Trailrunner7 writes: Scarcely a month after announcing the formation of a group designed to help fund open source projects, the Core Infrastructure Initiative has decided to provide the OpenSSL Project with enough money to hire two full-time developers and also will fund an audit of OpenSSL by the Open Crypto Audit Project.

The CII is backed by a who’s who of tech companies, including Google, Microsoft, IBM, the Linux Foundation, Facebook and Amazon, and the group added a number of new members this week, as well. Adobe, Bloomberg, HP Huawei and have joined the CII and will provide financial backing.

Now, the OCAP team, which includes Johns Hopkins professor and cryptographer Matthew Green, will have the money to fund an audit of OpenSSL, as well. OpenSSL took a major hit earlier this year with the revelation of the Heartbleed vulnerability, which sent the Internet into a panic, as the software runs on more than 60 percent of SSL-protected sites.

Comment Re: Burn the Climate Deniers (Score 2) 298

No, the poster was clearly asking to back a very specific assertion, namely that many scenarios have already been proven wrong, which is the claim that needs to be proven.

I also don't accept your claim that the claim must be bullet proof. The expected costs and values can be a combination of likelihood and significance of the effects. If the effects are dire enough and the likelihood not sufficiently remote then it becomes a bad value to not make those changes even accounting for the costs they incur.

Besides, a lot of the money being spent isn't just being thrown into a hole and buried, it'll have positive effects as well even if they don't completely offset the effects you're concerned about.

Comment Re:Wait What??? (Score 1) 612

In what sense is it crucial to lay out the steps to get to each assertion when summarizing the proof? Further, the specific item in question is probably one where if you didn't know it, you're probably not going to be able to delve into the details of the proof anyway, so it seems to me to be a perfect candidate for summarizing here. This article/proof isn't about the Uncertainty principle, its implications are just enabling concepts/steps so summarizing them out of the way seems like the only sensible choice here, right? If you can't summarize the steps used in the proof, what can you summarize?

Comment Re:1984 Cascade (Score 2) 186

Whether polygraphs work or not depends on what you want them to do. You may not be able to say for sure that a person is lying or not, but if you're using it as one tool in a suite to decide if someone is worthy of trust it can be effective. You may rule out some people that you could have trusted, but if you're ruling out people you shouldn't trust it's a good tool. You may trust some people you shouldn't still, but that's why it's not the only tool you use.

And I think they'll still get plenty of recruits because a) there are some people who think that helping the government is a worthwhile pursuit and b) if you have a special qualification in any job (e.g., hold a security clearance) you can generally make more money than someone who doesn't have that qualification.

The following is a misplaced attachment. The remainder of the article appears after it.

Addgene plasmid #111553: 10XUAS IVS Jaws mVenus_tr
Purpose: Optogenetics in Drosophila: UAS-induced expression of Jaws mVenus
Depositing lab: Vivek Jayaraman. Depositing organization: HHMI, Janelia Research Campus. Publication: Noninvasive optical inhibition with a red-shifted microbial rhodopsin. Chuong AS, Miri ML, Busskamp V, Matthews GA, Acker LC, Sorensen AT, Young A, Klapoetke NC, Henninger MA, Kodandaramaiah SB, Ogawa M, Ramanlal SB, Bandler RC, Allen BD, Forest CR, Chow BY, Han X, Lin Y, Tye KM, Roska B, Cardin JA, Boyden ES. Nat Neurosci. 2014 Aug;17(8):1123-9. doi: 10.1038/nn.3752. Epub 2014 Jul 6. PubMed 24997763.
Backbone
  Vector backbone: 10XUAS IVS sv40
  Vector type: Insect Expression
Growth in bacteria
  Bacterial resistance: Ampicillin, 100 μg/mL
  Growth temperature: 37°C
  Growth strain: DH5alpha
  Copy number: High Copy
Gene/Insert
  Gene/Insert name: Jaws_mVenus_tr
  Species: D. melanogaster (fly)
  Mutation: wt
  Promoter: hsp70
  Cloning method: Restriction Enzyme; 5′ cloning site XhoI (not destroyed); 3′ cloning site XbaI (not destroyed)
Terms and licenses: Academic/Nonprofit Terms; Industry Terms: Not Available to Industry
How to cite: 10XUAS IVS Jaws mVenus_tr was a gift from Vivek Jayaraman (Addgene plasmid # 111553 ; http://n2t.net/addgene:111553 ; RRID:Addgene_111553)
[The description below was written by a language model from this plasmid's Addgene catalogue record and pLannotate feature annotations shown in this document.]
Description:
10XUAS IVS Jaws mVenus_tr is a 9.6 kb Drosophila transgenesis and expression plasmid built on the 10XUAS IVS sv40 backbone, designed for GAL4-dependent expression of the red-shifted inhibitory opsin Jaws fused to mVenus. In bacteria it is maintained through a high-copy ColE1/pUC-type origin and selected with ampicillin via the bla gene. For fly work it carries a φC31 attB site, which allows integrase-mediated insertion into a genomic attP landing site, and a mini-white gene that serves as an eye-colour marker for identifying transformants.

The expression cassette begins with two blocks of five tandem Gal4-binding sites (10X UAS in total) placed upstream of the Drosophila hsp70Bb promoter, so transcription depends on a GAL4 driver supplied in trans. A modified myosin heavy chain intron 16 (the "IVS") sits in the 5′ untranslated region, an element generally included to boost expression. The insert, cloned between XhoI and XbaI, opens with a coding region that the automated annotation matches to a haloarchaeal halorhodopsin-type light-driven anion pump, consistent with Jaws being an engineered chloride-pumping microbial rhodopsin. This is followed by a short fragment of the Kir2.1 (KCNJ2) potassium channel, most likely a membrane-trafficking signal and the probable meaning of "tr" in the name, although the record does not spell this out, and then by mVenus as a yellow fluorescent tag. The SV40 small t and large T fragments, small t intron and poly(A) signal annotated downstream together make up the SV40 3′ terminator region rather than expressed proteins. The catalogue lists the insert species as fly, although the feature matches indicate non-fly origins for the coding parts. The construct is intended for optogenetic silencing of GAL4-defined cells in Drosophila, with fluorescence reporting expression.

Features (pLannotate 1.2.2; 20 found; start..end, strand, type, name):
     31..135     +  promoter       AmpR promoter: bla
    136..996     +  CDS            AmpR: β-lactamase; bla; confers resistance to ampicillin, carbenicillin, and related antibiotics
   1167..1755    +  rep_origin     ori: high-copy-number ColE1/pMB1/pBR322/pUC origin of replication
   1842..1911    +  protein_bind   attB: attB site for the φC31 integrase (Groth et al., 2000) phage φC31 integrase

Comment Re:This is misguided, at best (Score 2) 181

The people presenting are not professional presenters, they're researchers communicating their research. They should not be replaced because they're not great presenters, that's not what their job is. If a tool gets in the way more often than it helps, it should probably be removed. Further, this article suggests that it's the audience's fault at least in part since they consume a presentation differently when there's a PowerPoint presentation rather than a chalkboard talk. Should we also get a better audience?

Comment Re:Win 7 (Score 1) 860

Regarding linux, I think we can evaluate each of the platforms against their claims/goals (as I understand them at least) and avoid your suggested hypocrisy. Linux is often a platform where you combine tools. Billed as such getting the right tool to do what you want is expected and things that get in the way of doing what you want (like the outcry when Gnome 3 came out for example) are disparaged.

Windows, however, is trying to provide (and is charging a fair amount for) a slick, usable interface to your computer. If it fails at that, and you have to get other tools to work around that, then they are not delivering on their claims and should be decried for it.

Each evaluated on its own terms can have different expectations and not involve hypocrisy.

Comment Re:Win 7 (Score 1) 860

Ok, how about we say it's a horribly designed car then? I suppose it all depends on what you're looking to get out of the car, if you want a super car you probably are willing to sacrifice some aesthetics and usability for performance. If, however, you are designing a car for mass consumption and make it awkward for a lot of people to use then you've made a horrible car for your intended purpose. The rest of the engineering may be great, but if you fail at your goal, you've built something horrible for its intended purpose at the very least.

If your computer makes it harder to use the computer, as metro does for most of us it seems, you've made a horrible OS. That you can turn it off is a step toward redemption, but I've yet to be convinced over the last year of using it that windows 8 is as easy to use as XP or win 7 was.